Holcomb's Basement Arcade

For many people, the thought of “getting away from it all” is an alluring idea, if not a dream. Plenty of folks each year pay an exorbitant sum to escape reality and spend their time at a lodge or resort secluded from the stress and activity of day-to-day living. For those of us fortunate enough to have a home gameroom, our games provide all the escape we need.  For Todd Holcomb, his private getaway proves to be an amalgamation of both. 

When looking around Todd’s gameroom, appropriately dubbed “Holcomb’s Arcade”, you get the feel that you’ve stumbled upon the greatest arcade in a 5-star ski resort.  Living in Minnesota, a log cabin theme certainly is appropriate, but the step back in time is only a few stair-steps away in Todd’s basement.  The unique ambiance is one thing, but the nostalgia of a time long gone is what really sets this space apart.

Growing up in the 80’s, I spent a lot of time in the arcades with my friends, and I think it kept us out of a lot of trouble. MAME rekindled my interest in arcade games, but I soon discovered that I couldn’t play my favorite game, Spy Hunter, very well with a joystick.  (My collection) started with Spy Hunter and blossomed from there. Unlike the arcades, I can’t get kicked out of my own basement.

Lining the walls of the arcade are over a dozen well preserved, and much loved classic arcade games and pinball machines. The Spy Hunter and MAME cabinets still hold a spot on the roster, but added to the collection are such classics as Galaga, Ms. Pac Man, Star Wars, Gauntlet, and Donkey Kong. Classic pinball machines dot the landscape with strong titles like Indiana Jones, Terminator 2, and Jurassic Park holding their own. However, the big draw of family and guests alike is the row of linked Daytona USA machines.

I originally bought one Daytona USA twin cab, but couldn’t get any playing time on it with all of my kids.  The dealer told me he’d give me a good deal on a second twin cabinet.  Getting those twin cabinets down the stairs into my basement (which is a lookout) was quite a challenge, and my older neighbor was flat on his back clutching his chest afterwards!  His heart damage was worth it as I haven’t come across a better racing game yet and it’s the most-played game in the arcade.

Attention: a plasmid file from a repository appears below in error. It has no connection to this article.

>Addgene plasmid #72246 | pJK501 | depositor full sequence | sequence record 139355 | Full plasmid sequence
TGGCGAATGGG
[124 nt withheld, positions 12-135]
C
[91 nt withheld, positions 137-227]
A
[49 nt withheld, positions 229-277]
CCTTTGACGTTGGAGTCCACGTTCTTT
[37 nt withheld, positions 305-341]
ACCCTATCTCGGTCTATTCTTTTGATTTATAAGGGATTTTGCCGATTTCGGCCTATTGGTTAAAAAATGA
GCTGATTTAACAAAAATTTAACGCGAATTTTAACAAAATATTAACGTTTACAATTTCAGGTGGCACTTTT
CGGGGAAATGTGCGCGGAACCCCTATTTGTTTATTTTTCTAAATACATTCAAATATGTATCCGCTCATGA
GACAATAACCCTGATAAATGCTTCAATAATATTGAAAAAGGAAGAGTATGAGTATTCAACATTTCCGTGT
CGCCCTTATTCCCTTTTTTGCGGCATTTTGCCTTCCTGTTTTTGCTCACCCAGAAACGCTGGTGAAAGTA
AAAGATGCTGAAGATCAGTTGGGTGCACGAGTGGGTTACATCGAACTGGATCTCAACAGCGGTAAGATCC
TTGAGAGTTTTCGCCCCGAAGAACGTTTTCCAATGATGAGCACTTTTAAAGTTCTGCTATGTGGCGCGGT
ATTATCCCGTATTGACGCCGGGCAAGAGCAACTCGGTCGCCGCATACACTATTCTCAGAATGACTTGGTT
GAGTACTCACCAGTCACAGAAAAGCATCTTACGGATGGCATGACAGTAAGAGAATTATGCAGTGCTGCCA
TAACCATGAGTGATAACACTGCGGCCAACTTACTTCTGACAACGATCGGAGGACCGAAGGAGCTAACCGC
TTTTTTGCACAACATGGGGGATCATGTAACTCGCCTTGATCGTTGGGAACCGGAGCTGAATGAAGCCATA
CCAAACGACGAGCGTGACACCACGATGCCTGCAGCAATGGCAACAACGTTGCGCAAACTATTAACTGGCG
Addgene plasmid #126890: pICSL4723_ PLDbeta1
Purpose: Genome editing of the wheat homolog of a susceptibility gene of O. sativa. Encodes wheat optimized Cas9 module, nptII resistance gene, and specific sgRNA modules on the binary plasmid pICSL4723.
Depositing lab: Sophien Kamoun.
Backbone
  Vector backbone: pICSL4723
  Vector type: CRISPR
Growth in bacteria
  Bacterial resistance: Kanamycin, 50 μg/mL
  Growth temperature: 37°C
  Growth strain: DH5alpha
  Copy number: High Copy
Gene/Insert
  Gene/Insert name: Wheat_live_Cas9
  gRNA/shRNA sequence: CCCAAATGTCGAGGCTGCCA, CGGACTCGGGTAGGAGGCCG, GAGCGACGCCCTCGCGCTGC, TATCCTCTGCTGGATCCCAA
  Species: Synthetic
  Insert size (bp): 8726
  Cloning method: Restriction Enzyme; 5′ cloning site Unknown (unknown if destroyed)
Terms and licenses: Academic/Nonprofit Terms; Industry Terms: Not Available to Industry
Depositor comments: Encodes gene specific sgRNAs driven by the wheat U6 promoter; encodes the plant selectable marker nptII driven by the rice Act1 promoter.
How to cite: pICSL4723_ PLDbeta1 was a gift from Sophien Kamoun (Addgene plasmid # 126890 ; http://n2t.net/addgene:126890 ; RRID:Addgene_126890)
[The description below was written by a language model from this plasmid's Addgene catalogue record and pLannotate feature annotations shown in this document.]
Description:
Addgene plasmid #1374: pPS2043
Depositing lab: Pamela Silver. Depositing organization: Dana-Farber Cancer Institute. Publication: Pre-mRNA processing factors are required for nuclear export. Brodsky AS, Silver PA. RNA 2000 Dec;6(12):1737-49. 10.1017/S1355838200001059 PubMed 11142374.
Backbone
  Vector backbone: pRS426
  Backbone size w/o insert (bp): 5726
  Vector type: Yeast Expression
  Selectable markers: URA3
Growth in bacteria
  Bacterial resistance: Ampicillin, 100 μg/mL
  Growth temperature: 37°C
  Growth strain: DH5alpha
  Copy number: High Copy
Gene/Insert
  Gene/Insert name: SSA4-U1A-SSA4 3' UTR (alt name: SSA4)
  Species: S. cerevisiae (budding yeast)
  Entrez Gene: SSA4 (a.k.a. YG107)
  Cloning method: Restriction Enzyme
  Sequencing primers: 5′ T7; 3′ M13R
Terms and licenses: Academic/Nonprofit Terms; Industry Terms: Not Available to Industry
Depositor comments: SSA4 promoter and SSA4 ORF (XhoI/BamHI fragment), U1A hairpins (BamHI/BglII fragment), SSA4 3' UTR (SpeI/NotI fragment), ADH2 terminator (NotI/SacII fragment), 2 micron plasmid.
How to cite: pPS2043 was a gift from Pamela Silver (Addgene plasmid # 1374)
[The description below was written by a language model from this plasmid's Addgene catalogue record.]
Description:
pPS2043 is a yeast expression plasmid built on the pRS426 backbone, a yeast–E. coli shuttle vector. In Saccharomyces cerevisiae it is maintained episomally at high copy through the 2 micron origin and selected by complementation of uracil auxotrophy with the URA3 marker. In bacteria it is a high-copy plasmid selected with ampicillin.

If the games alone aren’t enough to provide an outlet to relax and enjoy your surroundings, then perhaps Holcomb’s Tavern can help! Wooden stools matching the log cabin décor pull up to a bar that offers a variety of beer on tap along with a large flat-screen TV to watch your favorite game.  Neon lights and mirrored shelving only add to the ambiance of this game-playing pit stop.

Todd’s pristine game collection and enviable bar would be sufficient to most gameroom enthusiasts, but many times it’s the unique decorative touches that personalize a gameroom and make it complete. Aside from the custom arcade and tavern signs, collections of classic games and gaming platforms are prominently displayed along the walls.

Although many people would be perfectly happy with this collection as-is, Todd’s not finished yet:

The next step is converting Ms. Pac into a Ms. Pac / Galaga 20th Reunion so I can get rid of Galaga and have room for one more game or pin.  There may be a bartop game in the future too.  Otherwise, there’s always a game that needs some sort of maintenance!

Classic game related, I also recently programmed an Atari 2600 Adventure-type game called Evil Magician Returns using an Atari basic programming language called batari.  I’ve released a boxed version and sold almost 40 copies so far!

While Todd enjoys sharing his games with others, it’s really his family’s enjoyment that he finds most important.

Many games have passed through my basement, and I’ve narrowed the games down to the ones that my four kids and I like the most.  Since we do the vast majority of gaming, keeping a game just because my wife or friends play it occasionally isn’t worth it.

Ultimately, we gameroom junkies build our own getaways for the same reason – personal enjoyment. While our reasoning behind it all may be different – nostalgia, restoration, preservation, etc – we all just want to have a good time and enjoy ourselves.  I know I can speak for myself and probably all that read this article and say that I have enjoyed taking a peek into your amazing gameroom. Thanks for sharing!

Preston Burt

The co-host of the Gameroom Junkies Podcast, Preston is a writer and designer living outside Atlanta, GA. He has an affinity for VHS tapes, and an obsession with arcade games and pinball machines. He is a contributing writer for GeekDad, Paste and RETRO Magazines, and a founder of the Southern-Fried Gameroom Expo.